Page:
A divided Kansas Senate completed swift approval Thursday of a bill clearing a path for corporations and individuals to avoid about $190 million in state income taxes.
All but two Republican senators locked arms in support of Senate Bill 22, which was forwarded to the House on a vote of 26-14. No Democrat backed the bill, but opponents included Sen. Mary Jo Taylor, R-Stafford, Sen. John Skubal, R-Overland Park, and Sen. John Doll, a Garden City independent.
The Senate legislation was developed in collaboration with influential Kansas business lobbyists in response to a 2017 law signed by President Donald Trump. The bill would adjust Kansas statute to enable individuals to itemize income tax deductions on state returns and take a higher standard deduction on federal returns. In addition, it would allow corporations to avoid state taxes on foreign earnings returned to Kansas.
Sen. Susan Wagle, a Wichita Republican who serves as Senate president, said the bill would prevent an unintended tax increase for individual Kansans and that passage of the legislation demonstrated Kansas stood against stifling of business investment.
"Today, we say no new barriers that suffocate job creation," said Wagle, who formed and chaired the special tax committee that handled the bill.
Criticism centered on the GOP leadership's decision to push the tax legislation before resolution of appropriations bills on public education and other basic functions of state government.
Sen. Ed Berger, R-Hutchinson, voted for the Senate bill because of its benefit to individuals and companies and despite apprehension about accuracy of the estimated $190 million value of the tax breaks.
"Lack of a reliable estimate on the fiscal impact of SB 22 is very troubling to me. Kansas is a state that has a very fragile economy, and we have had two months with lower than expected (state) revenues," Berger said.
GOP and Democratic senators have speculated Gov. Laura Kelly would veto the bill. Senate Republicans, at this juncture, don't have the two-thirds majority needed to override a veto.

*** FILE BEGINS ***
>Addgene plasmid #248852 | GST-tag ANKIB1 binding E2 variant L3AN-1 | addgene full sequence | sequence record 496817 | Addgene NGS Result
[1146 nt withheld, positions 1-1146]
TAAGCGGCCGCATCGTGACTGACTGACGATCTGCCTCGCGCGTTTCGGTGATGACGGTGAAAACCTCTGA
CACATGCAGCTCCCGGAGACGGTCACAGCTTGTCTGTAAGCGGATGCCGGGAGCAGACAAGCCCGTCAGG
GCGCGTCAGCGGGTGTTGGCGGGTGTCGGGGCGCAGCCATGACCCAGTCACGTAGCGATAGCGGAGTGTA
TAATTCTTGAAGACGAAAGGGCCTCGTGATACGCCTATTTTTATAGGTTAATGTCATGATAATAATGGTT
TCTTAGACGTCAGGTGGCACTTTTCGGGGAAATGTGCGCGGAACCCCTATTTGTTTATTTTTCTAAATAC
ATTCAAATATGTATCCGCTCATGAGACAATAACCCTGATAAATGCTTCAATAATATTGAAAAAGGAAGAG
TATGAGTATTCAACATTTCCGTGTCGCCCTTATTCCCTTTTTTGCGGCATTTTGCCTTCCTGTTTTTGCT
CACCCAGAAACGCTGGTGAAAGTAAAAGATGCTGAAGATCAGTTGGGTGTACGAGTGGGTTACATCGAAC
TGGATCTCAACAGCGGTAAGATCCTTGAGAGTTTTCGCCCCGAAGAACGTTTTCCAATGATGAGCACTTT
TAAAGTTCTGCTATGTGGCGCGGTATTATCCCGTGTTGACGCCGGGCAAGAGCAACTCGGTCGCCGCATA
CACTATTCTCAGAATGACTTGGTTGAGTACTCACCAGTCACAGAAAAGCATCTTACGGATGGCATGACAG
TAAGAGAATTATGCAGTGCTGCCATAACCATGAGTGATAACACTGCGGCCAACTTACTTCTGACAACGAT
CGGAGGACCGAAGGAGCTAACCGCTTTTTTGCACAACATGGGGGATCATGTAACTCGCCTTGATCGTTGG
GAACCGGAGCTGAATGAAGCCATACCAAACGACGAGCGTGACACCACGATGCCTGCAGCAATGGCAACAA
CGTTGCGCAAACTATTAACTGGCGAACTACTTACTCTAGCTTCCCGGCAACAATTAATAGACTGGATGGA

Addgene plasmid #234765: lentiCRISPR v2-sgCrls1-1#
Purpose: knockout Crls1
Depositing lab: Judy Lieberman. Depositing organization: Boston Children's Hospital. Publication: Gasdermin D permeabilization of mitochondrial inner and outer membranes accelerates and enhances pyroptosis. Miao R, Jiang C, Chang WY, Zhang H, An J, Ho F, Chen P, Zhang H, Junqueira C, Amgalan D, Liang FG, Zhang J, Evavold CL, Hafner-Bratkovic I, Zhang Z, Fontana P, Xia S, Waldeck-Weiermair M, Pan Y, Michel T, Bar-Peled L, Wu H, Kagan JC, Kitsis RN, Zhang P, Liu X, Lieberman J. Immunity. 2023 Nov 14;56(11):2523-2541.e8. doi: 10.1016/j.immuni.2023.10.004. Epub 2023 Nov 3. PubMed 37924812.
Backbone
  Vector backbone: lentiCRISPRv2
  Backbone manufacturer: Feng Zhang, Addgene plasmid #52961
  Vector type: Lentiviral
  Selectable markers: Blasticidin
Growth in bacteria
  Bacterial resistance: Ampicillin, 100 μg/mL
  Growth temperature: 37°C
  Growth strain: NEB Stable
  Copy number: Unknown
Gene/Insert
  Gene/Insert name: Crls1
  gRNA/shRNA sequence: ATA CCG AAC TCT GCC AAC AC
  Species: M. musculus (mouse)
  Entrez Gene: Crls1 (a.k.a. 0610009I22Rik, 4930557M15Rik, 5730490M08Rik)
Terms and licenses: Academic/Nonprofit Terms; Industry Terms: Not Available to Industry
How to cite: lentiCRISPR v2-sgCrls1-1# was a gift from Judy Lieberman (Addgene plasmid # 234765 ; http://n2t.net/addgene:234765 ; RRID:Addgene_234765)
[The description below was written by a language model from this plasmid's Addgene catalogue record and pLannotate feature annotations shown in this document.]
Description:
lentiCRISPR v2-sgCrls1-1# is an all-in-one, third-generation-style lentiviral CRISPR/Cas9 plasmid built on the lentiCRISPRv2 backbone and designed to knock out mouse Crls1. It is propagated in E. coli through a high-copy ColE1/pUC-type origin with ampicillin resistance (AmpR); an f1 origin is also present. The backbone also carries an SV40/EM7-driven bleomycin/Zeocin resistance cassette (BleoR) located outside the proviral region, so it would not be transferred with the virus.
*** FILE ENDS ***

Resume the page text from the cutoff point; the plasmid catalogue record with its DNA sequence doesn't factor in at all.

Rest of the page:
Rep. Steven Johnson, an Assaria Republican and chairman of the House Tax Committee, said provisions of the Senate bill would be thoroughly evaluated by the House.
"I want to start where the Senate is," Johnson said. "We want to have a good handle on how it affects Kansans."
Under the Senate bill, corporations repatriating foreign assets to the United States would avoid state tax on that revenue. Individuals would be permitted to itemize deductions on state tax returns and take an enlarged standard deduction on federal returns.
The bill would deliver about $137 million to corporations, including multinationals Cargill, Pfizer, AT&T, Seaboard and Spirit Aerosystems. Another section of the bill would provide at least $50 million to individual filers, specifically those who want to decouple their approach to deductions on state and federal returns. The cost to the state treasury levels out to an estimated $115 million annually in the next two fiscal years.
Sen. Barbara Bollier, D-Mission Hills, said she stood opposed to the bill because lawmakers had yet to fully fund public schools, eliminate the waiting list for services to people with disabilities and expand eligibility of Medicaid. The basics of state government should be addressed before steps are taken to slash revenue, she said.
"At this time, I find it fiscally irresponsible to support a change to our tax code that diminishes our state revenues, especially when the actual amount is speculative," she said.
The Legislature ought to weave into the tax policy conversation the idea of lowering the state's 6.5 percent sales tax on food, said Sen. Carolyn McGinn, R-Sedgwick.
Sen. Marci Francisco, D-Lawrence, said the state's decoupling from the federal tax code would create new auditing responsibilities at the Kansas Department of Revenue. The state should use any windfall to lower the food sales tax or increase the state's standard deduction for the purpose of "equity, adequacy and ease of administration," Francisco said.